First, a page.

Healthcare industry groups warn final 'public charge' rule could impact immigrant health, drive up costs 

The Trump administration Monday finalized its “public charge” rule on immigration, and experts within the healthcare industry are warning about the potential negative impacts the regulation could have. 

Under the final rule (PDF), the Department of Homeland Security (DHS) could more easily reject green card or visa applications from people the agency deems likely to use public assistance programs such as Medicaid in the future. 

When the plan was proposed, healthcare experts warned that it could have a “chilling effect” on immigrant enrollment in these programs and could lead immigrant communities to avoid healthcare altogether. 

RELATED: In the middle of an immigration debate, healthcare organizations face real-world impact 

Julie Linton, M.D., a pediatrician and a member of the American Academy of Pediatrics’ Council on Immigrant Child and Family Health, said on a call with reporters Monday that the industry is already seeing some of those effects. The rule received more than 260,000 comments, including from health industry experts.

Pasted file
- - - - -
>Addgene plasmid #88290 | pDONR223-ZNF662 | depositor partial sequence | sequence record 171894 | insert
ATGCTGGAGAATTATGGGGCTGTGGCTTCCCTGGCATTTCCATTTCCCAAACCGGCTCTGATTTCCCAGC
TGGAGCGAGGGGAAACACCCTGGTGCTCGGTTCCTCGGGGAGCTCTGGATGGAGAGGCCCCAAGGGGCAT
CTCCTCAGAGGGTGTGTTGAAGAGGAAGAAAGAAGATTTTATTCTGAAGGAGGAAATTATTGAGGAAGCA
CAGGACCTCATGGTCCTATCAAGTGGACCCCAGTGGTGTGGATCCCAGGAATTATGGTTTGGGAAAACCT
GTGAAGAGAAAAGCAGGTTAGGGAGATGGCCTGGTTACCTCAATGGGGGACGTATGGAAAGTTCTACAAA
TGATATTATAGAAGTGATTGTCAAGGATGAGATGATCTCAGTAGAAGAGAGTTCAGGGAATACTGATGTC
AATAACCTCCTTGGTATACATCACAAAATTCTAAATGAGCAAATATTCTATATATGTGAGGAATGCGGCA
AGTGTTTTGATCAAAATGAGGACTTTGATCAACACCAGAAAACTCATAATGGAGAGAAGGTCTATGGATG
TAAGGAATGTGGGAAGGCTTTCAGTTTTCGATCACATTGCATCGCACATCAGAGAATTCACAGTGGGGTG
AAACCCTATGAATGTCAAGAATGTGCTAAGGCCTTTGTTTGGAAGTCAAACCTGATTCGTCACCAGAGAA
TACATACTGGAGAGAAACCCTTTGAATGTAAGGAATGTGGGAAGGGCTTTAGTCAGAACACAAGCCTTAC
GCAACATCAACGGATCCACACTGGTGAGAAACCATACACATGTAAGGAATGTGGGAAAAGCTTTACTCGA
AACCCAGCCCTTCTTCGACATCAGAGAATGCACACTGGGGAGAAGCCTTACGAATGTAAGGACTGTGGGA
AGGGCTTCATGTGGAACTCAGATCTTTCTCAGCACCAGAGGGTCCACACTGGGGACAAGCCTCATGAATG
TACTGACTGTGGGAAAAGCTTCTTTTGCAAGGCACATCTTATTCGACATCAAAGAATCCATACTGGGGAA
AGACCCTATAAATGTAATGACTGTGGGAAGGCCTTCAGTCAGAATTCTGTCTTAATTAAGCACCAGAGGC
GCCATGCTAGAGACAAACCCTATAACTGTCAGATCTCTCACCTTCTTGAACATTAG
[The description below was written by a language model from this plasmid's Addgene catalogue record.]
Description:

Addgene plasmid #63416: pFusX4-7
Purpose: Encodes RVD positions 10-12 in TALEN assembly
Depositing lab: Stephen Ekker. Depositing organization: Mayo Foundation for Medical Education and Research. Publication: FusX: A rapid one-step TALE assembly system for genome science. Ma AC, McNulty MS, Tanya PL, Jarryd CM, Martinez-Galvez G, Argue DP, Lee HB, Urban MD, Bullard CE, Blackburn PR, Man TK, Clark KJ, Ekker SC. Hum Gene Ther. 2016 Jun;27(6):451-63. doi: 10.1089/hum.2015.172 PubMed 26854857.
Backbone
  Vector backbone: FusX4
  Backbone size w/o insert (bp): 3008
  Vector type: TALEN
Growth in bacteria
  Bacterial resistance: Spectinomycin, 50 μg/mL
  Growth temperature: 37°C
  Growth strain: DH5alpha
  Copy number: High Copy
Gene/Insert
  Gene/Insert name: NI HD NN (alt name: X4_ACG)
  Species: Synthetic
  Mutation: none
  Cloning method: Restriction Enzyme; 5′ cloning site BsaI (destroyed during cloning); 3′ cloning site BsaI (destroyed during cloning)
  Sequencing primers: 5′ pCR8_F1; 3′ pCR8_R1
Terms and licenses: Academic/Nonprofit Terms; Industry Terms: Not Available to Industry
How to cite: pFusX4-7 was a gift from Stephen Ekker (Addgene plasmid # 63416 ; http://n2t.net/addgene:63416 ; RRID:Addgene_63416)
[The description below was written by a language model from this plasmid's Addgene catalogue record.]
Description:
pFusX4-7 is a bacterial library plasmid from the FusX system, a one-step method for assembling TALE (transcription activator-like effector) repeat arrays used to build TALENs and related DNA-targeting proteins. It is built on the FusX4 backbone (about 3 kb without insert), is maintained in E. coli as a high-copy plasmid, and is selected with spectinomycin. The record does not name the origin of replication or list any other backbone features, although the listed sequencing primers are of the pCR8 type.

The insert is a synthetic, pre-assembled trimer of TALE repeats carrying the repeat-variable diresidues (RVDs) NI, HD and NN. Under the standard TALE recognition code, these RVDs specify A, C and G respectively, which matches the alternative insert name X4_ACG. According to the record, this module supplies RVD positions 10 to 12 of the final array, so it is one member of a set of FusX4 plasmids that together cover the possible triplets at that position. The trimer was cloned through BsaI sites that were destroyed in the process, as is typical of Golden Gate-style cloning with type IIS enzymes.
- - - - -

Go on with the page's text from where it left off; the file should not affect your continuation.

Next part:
“It is clear that the outcry from pediatricians and child health experts was ignored,” Linton said. 

Research indicates that under these provisions, many immigrants could drop out of federal health programs. The Kaiser Family Foundation projects that between 2 million and 5 million people will leave Medicaid or Children’s Health Insurance Program enrollment in the wake of the changes. 

Georgetown University researchers also noted an increase in the uninsured rate among children late last year and attributed that trend at least in part to the national rhetoric on immigration

In a statement, Rick Pollack, president of the American Hospital Association, called on DHS to “immediately reconsider this misguided and harmful rule.” 

“This rule is a step in the wrong direction when it comes to fairness with regard to the treatment of legal immigrants seeking a pathway to citizenship,” Pollack said. “And, it creates barriers to appropriately care for the sick and injured, and to keep people healthy.” 

RELATED: AHIP says public charge rule will have ‘serious negative consequences’ 

Linton said the rule’s restrictions would force some immigrants to choose—or fear they must choose—between seeking needed healthcare or keeping their families together. 

The healthcare industry could feel the rule’s impacts in finance, too. Margaret Murray, CEO of the Association for Community Affiliated Plans, said the “ill-considered” rule could have outsized impacts on safety-net providers that treat high volumes of Medicaid patients. 

“The increase in the uninsured would lead it to safety-net providers—community health centers, public hospitals, county health departments and others—to clean up the mess by forcing them to provide uncompensated care when the uninsured get sick,” Murray said. 

Bruce Siegel, M.D., president of America’s Essential Hospitals, echoed the sentiment, saying the rule threatens the “sustainability of essential hospitals” and would drive up costs for taxpayers and the system.